Caldwell's credits as an actress are no less impressive. The Australian-born leading lady has won Tonys every time she was nominated, one for Best Featured Actress (in Tennessee Williams' Slapstick Tragedy, 1966) and three for Best Actress (The Prime of Miss Jean Brodie, 1968; Medea, 1982; and Master Class, 1996). She began her career at Stratford-on-Avon, then moved on to play Cleopatra and other classic roles at Canada's Stratford Festival. She played Ophelia at the Guthrie, Saint Joan in Australia, and finally settled in America after her first Tony win.
Married since 1968 to Whitehead, Caldwell has collaborated with her husband many times. He directed her in Medea (with Judith Anderson as the Nurse) and William Luce's Lillian, and produced Master Class and Caldwell's own production of Park Your Car in Harvard Yard, starring their close friend Jason Robards and Judith Ivey. Caldwell's directorial credits also include Othello with James Earl Jones and Christopher Plummer, and Vita & Virginia with Vanessa Redgrave and Eileen Atkins. She and Whitehead have two grown sons.
Whew! No wonder I felt a bit nervous about interviewing these legends by telephone from their home outside New York City. But they couldn't have been nicer or easier to talk to. At 84, Whitehead remains deeply interested in the theater and its future; an award named for him is presented every year to a promising producer by the Commercial Theatre Institute. "We're theater people," Caldwell says in her distinctively seductive voice. "We see an inordinate amount of theater and we spend a lot of time talking about things that are of interest to us. I suppose, if we were plumbers, we'd talk about the new fixtures."
With seven Tonys on the shelf, the couple has seen the awards ceremony change from a quiet, local event to a network TV extravaganza. "It was more of a family affair," Whitehead says of the old days. (His first nomination came in 1956 for producing Bus Stop, which lost Best Play to The Diary of Anne Frank.) "It was an award that everybody respected and enjoyed. As soon as the nationwide broadcasts started, it became more commercialized; it became a television show more than a family meeting."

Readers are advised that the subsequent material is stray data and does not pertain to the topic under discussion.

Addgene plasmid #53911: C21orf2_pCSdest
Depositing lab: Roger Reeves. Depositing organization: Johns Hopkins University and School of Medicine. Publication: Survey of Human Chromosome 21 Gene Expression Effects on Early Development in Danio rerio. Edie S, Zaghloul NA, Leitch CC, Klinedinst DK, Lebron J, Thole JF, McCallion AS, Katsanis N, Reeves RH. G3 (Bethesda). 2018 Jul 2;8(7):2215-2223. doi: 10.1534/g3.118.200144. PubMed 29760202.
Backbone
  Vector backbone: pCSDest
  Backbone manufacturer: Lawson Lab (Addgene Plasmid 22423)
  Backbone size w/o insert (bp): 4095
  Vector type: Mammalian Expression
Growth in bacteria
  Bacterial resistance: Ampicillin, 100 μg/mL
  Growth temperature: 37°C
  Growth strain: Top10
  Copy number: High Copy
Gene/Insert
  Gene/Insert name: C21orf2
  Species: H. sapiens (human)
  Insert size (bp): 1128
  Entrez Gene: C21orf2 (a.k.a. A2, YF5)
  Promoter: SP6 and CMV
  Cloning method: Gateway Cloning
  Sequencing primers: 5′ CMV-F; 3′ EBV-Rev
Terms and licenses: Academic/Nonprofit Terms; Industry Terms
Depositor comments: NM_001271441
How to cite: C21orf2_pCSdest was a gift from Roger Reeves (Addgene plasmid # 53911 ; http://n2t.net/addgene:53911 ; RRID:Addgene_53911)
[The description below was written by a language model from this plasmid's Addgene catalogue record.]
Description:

Caldwell remembers wearing "an afternoon frock" to her first ceremony at the Rainbow Room in 1966. "Ginger Rogers gave all the awards; I don't think they served liquor because everyone had a show that night. I was bowled over to win." The Jean Brodie year, the actress remembers discovering stray black maribou feathers from her Henri Bendel outfit stuck under her arms. The award for Medea was special because it honored a performance directed by her husband. But it was Caldwell's ability to talk really fast that distinguished her acceptance speech for Master Class.
"You're only given 30 seconds," she notes, "and I think that's right. I don't think everybody should feel free to chat on and on. But the people working on a play love hearing their names, so I always try to get in as many names as possible." After the nominations were announced, Caldwell, the odd-on favorite to win for her tremendous performance as Maria Callas, listed everyone she wanted to mention and practiced saying the names faster and faster. "I don't like pieces of paper on stage, so I memorized my list and then raced through it. Some people thought that was so unattractive, but I got all the names in."
Interjects Whitehead, "CBS was unhappy that you stood up there and said nothing but names." Of course, that was the disastrous year in which live and badly edited taped speeches were blended into an unwatchable stew, so CBS should have thanked Caldwell for watching the clock--which allowed McNally to get a word in when Master Class won Best Play. "Exactly!" she says, when reminded that the playwright had been cut off the year before, when Love! Valour! Compassion! won.